Medication and ADHD: Safe or Not?

Attention-Deficit/Hyperactivity Disorder (ADHD) is a neurodevelopmental disorder associated with difficulties with levels of inattention, disorganization, and/or hyperactivity-impulsivity (APA, 2013). ADHD begins in childhood and causes problems across multiple settings including home and school. The American Academy of Pediatrics notes that parents of children with ADHD often report the following: 

“He seems like he’s always daydreaming. He never answers when I talk to him. I wonder if he hears me.”

“I’ll ask him to go up to his room and get dressed, and ten minutes later I find him playing with his toys with only his shirt on.”

“He can’t remember what he learns because he misses instructions and explanations in school. Even though we work so hard on his schoolwork at night, by the next day he’s forgotten everything.” 

Although children with ADHD suffer significant problems with their behavior, treatment can help reduce problems for them and improve family interactions. Treatment of ADHD often involves behavior therapy and medications. It is very important if you notice signs of ADHD (see criteria provide by Children and Adults with Attention Deficit Hyperactivity Disorder, CHADD) that you consult with a psychologist or your child’s pediatrician to seek referral for psychological testing to obtain a formal diagnosis. 

Medications and ADHD 

According to the National Institute of Mental Health (NIMH), the most common type of medication used for treating ADHD is called a "stimulant." Although it may seem unusual to treat ADHD with a medication considered a stimulant, it actually has a calming effect on children with ADHD. Many types of stimulant medications are available. A few other ADHD medications are non-stimulants and work differently than stimulants. For many children, ADHD medications reduce hyperactivity and impulsivity and improve their ability to focus, work, and learn. Medication also may improve physical coordination. 

Although medications can be helpful, many parents are hesitant to have their child take medications to manage their symptoms. I often talk with parents about ADHD medications and encourage them to talk with their pediatrician or doctor about starting with a small dosage to seek how that helps.  The findings on medication suggest that a one-size-fits-all approach does not apply for all children with ADHD. What works for one child might not work for another.  Sometimes several different medications or dosages must be tried before finding one that works for a particular child. Any child taking medications must be monitored closely and carefully by caregivers and doctors. Under medical supervision, stimulant medications are considered safe. Stimulants do not make children with ADHD feel high, although some kids report feeling slightly different or "funny." Although some parents worry that stimulant medications may lead to substance abuse or dependence, there is little evidence of this. 

Do medications cure ADHD? 

There is not a cure for ADHD. However, medication can help control your child’s symptoms and help them function better at home and school. Additionally, behavioral therapy, counseling, and support groups can help children with ADHD and their families to better cope with everyday problems. Research funded by the NIMH has shown that medication works best when treatment is regularly monitored by the prescribing doctor and the dose is adjusted based on the child's needs.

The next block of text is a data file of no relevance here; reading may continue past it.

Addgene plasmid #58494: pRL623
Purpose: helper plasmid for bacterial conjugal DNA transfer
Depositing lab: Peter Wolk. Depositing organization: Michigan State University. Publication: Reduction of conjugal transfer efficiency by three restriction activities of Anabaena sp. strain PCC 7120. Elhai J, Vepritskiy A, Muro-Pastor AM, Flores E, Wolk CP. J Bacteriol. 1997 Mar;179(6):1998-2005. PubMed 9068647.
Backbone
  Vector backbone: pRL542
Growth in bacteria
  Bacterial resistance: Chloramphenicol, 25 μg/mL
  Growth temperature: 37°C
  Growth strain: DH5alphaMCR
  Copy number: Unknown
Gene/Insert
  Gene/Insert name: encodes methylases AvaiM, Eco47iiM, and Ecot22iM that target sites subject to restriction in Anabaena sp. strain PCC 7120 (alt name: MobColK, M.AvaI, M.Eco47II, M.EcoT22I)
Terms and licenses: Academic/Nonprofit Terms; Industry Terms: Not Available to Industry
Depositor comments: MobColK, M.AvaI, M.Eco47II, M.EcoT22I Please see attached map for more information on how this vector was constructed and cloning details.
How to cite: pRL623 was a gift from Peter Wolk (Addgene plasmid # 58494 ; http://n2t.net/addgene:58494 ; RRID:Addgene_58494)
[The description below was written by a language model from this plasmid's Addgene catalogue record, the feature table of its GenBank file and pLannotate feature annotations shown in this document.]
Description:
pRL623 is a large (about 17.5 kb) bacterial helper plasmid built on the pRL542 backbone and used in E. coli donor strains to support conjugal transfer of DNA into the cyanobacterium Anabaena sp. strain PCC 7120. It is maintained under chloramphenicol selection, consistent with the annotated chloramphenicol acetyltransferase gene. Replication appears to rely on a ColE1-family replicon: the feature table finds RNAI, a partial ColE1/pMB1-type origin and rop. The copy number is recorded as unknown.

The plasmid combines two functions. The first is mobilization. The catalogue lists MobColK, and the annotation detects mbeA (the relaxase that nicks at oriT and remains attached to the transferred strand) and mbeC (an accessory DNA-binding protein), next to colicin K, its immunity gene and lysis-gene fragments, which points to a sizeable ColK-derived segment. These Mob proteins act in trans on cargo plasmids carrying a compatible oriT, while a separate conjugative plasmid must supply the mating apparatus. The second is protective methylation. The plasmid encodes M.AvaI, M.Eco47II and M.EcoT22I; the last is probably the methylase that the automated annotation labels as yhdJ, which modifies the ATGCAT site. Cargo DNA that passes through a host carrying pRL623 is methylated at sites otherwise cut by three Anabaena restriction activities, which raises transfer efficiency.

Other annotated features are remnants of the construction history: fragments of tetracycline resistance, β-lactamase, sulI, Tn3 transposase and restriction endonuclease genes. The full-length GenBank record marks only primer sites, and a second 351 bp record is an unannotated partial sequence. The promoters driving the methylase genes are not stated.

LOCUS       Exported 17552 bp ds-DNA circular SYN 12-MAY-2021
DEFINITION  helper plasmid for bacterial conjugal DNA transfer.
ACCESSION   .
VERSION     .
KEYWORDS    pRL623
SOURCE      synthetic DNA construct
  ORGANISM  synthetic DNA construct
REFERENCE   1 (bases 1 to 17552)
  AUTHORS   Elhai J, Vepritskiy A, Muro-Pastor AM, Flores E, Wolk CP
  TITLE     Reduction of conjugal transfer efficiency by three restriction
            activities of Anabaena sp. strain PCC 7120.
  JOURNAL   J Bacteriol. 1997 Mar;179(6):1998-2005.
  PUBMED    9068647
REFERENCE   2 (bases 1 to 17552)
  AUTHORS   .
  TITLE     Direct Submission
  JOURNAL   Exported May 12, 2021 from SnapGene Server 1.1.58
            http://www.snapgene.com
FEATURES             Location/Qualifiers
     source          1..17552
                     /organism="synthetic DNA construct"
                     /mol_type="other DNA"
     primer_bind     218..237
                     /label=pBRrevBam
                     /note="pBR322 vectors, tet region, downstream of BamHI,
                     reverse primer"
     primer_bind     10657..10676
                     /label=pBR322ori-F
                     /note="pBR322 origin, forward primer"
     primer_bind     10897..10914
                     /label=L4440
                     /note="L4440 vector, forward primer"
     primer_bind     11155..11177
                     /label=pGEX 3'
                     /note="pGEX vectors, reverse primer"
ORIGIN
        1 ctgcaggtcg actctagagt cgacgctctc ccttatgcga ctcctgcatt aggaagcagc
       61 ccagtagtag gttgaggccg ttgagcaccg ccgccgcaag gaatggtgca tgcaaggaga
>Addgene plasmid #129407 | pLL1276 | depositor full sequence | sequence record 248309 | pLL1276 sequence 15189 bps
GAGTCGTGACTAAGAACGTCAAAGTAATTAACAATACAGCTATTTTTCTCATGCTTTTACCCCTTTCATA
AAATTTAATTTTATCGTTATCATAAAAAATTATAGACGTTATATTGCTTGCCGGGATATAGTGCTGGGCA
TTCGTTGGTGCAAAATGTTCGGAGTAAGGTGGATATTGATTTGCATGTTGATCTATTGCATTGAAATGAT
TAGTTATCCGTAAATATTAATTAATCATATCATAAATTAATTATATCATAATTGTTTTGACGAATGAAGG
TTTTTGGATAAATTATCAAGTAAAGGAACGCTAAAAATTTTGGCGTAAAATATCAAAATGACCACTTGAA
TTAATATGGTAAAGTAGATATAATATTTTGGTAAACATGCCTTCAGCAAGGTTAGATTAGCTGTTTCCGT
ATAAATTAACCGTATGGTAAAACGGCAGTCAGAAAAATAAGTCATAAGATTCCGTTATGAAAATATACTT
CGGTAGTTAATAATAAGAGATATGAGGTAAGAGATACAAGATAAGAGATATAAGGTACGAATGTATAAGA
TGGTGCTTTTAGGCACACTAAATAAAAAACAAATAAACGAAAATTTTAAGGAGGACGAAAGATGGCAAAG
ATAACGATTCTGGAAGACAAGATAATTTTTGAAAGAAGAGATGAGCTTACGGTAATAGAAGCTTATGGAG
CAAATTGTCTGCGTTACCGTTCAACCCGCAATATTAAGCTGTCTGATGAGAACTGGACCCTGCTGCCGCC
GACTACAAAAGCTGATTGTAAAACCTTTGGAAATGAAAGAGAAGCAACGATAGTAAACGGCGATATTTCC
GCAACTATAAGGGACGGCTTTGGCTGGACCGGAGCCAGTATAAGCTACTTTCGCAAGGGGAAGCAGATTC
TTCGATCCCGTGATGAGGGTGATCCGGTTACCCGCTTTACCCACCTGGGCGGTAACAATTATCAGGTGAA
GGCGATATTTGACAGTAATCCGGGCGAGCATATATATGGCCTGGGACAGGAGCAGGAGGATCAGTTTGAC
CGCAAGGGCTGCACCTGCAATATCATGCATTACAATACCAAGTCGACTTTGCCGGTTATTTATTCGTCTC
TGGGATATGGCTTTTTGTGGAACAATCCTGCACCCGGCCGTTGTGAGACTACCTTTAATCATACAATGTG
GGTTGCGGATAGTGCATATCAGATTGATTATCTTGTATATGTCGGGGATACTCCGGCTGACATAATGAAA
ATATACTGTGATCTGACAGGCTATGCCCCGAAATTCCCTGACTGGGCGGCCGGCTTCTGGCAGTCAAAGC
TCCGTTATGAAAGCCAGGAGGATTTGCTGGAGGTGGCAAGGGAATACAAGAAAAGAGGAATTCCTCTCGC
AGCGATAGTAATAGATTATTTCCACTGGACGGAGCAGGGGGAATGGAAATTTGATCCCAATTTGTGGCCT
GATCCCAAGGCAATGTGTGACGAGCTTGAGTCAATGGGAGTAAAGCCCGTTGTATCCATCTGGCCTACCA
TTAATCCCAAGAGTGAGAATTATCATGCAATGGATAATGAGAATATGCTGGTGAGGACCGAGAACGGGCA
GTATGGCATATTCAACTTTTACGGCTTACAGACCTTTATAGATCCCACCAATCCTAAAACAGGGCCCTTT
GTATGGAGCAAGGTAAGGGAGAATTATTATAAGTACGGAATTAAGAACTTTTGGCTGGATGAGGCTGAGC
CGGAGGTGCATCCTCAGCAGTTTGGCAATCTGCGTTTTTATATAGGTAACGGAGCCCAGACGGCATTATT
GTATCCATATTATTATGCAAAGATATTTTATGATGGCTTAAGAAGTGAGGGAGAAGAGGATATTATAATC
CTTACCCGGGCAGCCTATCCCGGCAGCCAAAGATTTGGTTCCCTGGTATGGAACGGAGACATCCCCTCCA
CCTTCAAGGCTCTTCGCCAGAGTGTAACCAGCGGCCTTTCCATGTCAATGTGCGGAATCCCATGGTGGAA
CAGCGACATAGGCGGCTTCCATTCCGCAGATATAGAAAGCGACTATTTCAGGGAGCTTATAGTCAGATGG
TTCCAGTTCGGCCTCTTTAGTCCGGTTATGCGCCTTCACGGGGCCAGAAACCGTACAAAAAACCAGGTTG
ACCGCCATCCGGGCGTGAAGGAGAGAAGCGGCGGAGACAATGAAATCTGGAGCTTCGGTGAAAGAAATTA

Common side effects of stimulant medications 

The following side effects are commonly reported: decreased appetite, sleep problems, anxiety, and irritability (NIMH, 2014).  Most side effects are minor and disappear over time or if the dosage level is lowered. 

  • Decreased appetite. Be sure your child eats healthy meals. If this side effect does not go away, talk to your child's doctor. Also talk to the doctor if you have concerns about your child's growth or weight gain while he or she is taking this medication. 
  • Sleep problems. If a child cannot fall asleep, the doctor may prescribe a lower dose of the medication or a shorter-acting form. The doctor might also suggest giving the medication earlier in the day, or stopping the afternoon or evening dose. Adding a prescription for a low dose of an antidepressant or a blood pressure medication called clonidine sometimes helps with sleep problems. A consistent sleep routine that includes relaxing elements like warm milk, soft music, or quiet activities in dim light, may also help.
  • Less common side effects. A few children develop sudden, repetitive movements or sounds called tics. These tics may or may not be noticeable. Changing the medication dosage may make tics go away. Some children also may have a personality change, such as appearing "flat" or without emotion. Talk with your child's doctor if you see any of these side effects

 

Follow me on Twitter @DrEarlTurner for daily post on psychology, mental health, and parenting. Feel free to join my Facebook group, “Get Psych’d with Dr. T” to discuss today's blog, or to ask further questions about this posting.

Copyright Erlanger A. Turner, Ph.D. 2014 

 

References: 

American Academy of Pediatrics (AAP, 2014). Early Warning Signs of ADHD. Retreived March 2014 from http://www.healthychildren.org/English/health-issues/conditions/adhd/Pages/Early-Warning-Signs-of-ADHD.aspx 

American Psychiatric Association (APA, 2013). Diagnostic and Statistical Manual of Mental Disorders, 5th Edition 

National Institute of Mental Health (NIMH, 2014). Attention Deficit Hyperactivity Disorder. Retrieved March 2014 from  http://www.nimh.nih.gov/health/topics/attention-deficit-hyperactivity-disorder-adhd/index.shtml

 

 

 

 

Erlanger Turner, Ph.D. is an Assistant Professor of Psychology at the University of Houston-Downtown in the Department of Social Sciences and a Clinical Psychologist.